Making Protection Sense
As more IoT devices arrive and are added to the equation, we are being encouraged to hand over control of our living environment to objects whose prime concern seems to be their ability to interact and communicate with each other. While not everybody might think that this delegation of responsibility makes sense (and I use the word deliberately), F-Secure has come up with a solution to allow users to regain some of the control that may make them more content with their current IoT situation.
This F-Secure solution combines elements of hardware and software in a product known as Sense which explains my earlier reference. F-Secure Sense offers a three-layer protection approach. Sense consists of a smart security router, secure app and a protective Cloud shield.
Central to the F-Secure Sense solution is the Smart router that has been designed in Finland. This router adopts an elongated, diamond shape that reaches up to a height of 218cm with an off-white and grey coating. Decorating the top of the router is a perforated triangular area of holes to ensure ventilation should not be a problem. Further ventilation is provided at the rear alongside input sockets and ports for various connections, Sandwiched between a USB 3.0 port and an DC power input socket are three RJ45 Ethernet ports for 10/100/1000 Mbps and a WAN port.
Concealed within the body of the router are four antennas. These antennas work in conjunction with the router’s 1.0GHz Dual Core processor, 512MB of RAM and 1GB of Flash Memory as they deliver bandwidth of 2.4GHz and 5,0GHz. Bluetooth 4.0 and LE also forms part of the mix. Included in the box is a power lead with various types of plugs. You also get an Ethernet lead and a collection of documents that include a Quick Guide covering different languages.
To take full advantage of the F-Secure’s Sense capabilities, you will need to download the F-Secure Sense app from the App Store or Google Play Store depending upon the make of your smartphone. This app will lead you through the process of creating a Sense network that will be protected by F-Secure. This process involves accepting terms and conditions plus agreeing whether to accept or not the sending of non-personalised usage data from the Sense router. It is possible that you could get various warnings regarding battery usage. There could also be a warning regarding “Avoid Poor Connections” or “Smart Network Switch” with an option to visit WiFi settings to make adjustments. Depending upon the device hosting the app, you could, as I did, ignore this warning and continue with the initial setting up of the hardware element of this product.
The app will need to be paired with the Sense router and step-by-step instructions are provided as to how to carry out this task, At one stage you will be asked to press a blue button on the rear of the Sense router. However, slightly confusingly, there are two possible buttons coloured a shade of blue on the rear of the router. Rather than the blue reset button, positioned below the power socket, which is NOT the one to press, you need to press an elongated button near the base of the unit. As part of the pairing process, a four digital code will be displayed on the router and this will need to be entered into an on-screen key pad.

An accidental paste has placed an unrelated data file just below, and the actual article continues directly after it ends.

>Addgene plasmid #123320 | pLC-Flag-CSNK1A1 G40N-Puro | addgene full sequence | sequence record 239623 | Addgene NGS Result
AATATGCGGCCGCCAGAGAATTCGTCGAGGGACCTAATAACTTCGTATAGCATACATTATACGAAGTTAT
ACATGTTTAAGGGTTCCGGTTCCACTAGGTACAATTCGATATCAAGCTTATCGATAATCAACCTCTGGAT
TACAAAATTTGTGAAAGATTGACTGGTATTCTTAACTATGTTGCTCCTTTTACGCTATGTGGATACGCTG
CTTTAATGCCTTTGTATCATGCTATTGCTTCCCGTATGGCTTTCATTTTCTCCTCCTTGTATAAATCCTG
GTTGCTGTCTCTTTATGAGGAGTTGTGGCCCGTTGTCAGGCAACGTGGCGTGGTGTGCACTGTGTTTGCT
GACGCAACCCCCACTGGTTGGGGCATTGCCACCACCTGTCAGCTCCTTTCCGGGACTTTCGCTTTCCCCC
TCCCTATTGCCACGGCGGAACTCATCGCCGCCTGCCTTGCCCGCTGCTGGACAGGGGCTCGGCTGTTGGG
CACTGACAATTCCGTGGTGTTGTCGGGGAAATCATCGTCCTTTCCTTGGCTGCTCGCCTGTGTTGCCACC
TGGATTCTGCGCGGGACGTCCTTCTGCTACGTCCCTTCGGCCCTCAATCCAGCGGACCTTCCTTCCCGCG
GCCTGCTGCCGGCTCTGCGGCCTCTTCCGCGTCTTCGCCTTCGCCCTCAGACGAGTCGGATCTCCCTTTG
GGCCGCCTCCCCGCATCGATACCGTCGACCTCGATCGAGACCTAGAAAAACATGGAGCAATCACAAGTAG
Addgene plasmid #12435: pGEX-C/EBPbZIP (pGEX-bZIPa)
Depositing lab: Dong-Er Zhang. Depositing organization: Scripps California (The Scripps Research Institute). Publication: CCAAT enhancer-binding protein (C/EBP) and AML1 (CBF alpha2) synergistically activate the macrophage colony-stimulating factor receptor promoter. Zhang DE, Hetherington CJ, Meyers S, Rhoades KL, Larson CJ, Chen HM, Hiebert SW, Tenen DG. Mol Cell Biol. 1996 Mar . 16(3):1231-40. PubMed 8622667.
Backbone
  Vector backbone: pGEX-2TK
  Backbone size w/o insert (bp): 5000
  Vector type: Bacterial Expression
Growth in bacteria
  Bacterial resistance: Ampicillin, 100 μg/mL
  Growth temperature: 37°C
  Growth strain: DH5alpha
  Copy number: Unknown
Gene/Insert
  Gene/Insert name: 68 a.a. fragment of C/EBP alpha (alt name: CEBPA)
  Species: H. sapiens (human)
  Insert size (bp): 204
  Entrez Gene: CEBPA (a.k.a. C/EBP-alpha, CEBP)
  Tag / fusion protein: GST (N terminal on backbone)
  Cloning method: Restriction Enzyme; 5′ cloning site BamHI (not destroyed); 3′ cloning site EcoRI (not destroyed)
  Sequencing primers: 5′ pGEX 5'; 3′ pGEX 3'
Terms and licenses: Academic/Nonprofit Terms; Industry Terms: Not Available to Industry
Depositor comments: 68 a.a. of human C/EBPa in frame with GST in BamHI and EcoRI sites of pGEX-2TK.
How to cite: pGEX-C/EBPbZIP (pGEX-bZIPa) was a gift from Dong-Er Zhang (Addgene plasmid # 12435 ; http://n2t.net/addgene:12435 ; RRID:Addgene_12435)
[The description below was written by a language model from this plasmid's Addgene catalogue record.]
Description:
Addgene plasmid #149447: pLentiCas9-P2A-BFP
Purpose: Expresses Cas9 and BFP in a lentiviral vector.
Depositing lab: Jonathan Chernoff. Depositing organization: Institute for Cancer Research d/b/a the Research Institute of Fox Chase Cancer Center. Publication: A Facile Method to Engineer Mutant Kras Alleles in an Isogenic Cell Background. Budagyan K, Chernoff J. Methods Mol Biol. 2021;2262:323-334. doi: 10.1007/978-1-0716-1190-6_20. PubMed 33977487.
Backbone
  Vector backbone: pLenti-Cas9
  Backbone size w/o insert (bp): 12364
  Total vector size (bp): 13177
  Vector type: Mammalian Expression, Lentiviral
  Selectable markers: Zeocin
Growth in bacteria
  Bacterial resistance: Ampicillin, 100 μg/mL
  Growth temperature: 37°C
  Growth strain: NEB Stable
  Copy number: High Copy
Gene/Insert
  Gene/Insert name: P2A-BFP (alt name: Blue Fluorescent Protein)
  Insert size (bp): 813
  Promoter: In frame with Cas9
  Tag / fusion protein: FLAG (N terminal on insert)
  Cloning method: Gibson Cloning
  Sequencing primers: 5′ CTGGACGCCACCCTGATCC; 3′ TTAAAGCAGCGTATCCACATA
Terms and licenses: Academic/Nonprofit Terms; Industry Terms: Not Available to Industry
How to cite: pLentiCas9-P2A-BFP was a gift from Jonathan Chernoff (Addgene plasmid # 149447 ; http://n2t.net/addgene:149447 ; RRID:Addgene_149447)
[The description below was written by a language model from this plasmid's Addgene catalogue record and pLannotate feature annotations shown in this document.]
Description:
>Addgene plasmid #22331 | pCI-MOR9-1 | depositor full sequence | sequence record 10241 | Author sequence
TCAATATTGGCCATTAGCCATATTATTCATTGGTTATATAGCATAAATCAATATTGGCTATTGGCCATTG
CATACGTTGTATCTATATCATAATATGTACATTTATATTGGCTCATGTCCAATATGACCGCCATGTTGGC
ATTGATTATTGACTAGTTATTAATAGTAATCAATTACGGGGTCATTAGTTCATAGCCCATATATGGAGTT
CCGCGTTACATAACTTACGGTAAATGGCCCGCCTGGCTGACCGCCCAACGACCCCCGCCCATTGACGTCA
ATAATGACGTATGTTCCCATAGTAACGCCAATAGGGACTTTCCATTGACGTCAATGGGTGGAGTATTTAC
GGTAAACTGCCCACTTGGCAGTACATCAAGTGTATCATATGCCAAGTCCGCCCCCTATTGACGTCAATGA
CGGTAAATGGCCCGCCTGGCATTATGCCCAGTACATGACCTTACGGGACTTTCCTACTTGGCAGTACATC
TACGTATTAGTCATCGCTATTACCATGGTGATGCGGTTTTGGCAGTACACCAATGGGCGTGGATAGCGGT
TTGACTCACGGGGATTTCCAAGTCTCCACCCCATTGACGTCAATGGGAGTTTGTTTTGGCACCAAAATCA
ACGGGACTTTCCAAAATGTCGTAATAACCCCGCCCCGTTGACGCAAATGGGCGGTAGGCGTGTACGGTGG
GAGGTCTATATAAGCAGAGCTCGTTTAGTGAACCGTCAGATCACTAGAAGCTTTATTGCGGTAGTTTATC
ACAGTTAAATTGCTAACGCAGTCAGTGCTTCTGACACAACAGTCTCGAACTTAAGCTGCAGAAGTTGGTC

The F-Secure Sense security band router will need to be connected to an existing modem router. This connection can be carried out either via WiFi or the supplied Ethernet cable. Separate routines are provided for links to the Internet via WiFi or Ethernet. A Sense network will be created with its own name and password. You can either accept the automatic suggestions or change them to whatever are the current offerings used by the modem router hosting your home network.
The F-Secure Sense app provides the means of making adjustments and gaining access to feedback from the Sense secure network. Dividing its functionality into three main sections, the app names these sections as Status, Devices and Settings. By default I generally seemed to start with the Status section. When visiting this section it will report on the current network’s name, either the one with which it was allocated or the one it was changed to by the user. You will also be provided with the number of devices that fall under the protection of Sense. Information will be available regarding the number of threats that have been blocked by Sense. In the case of devices and blocked threats data, you can drill down to find relevant information about possible problem issues.
As you might expect the Devices section provides a list of all the different units that are under the umbrella protection offered by Sense. You can drill down through layers of information to a particular device and decide whether to block its Internet access or not. The third section, namely Settings, is found under the More heading. Covering a wide range of features, Settings allows you to adjust features that are categorised as Protection, Hardware or Network.
Sense will piggy-back its protection, from outside attacks, on a variety of devices within the home and when visiting the Cloud. Sense offers support for devices running iOS 9 and later plus those running Android 4.4 and later. It will also support WPA2 encryption. Not surprisingly, a Broadband Internet connection will be required. Currently Amazon UK has this product listed at £155.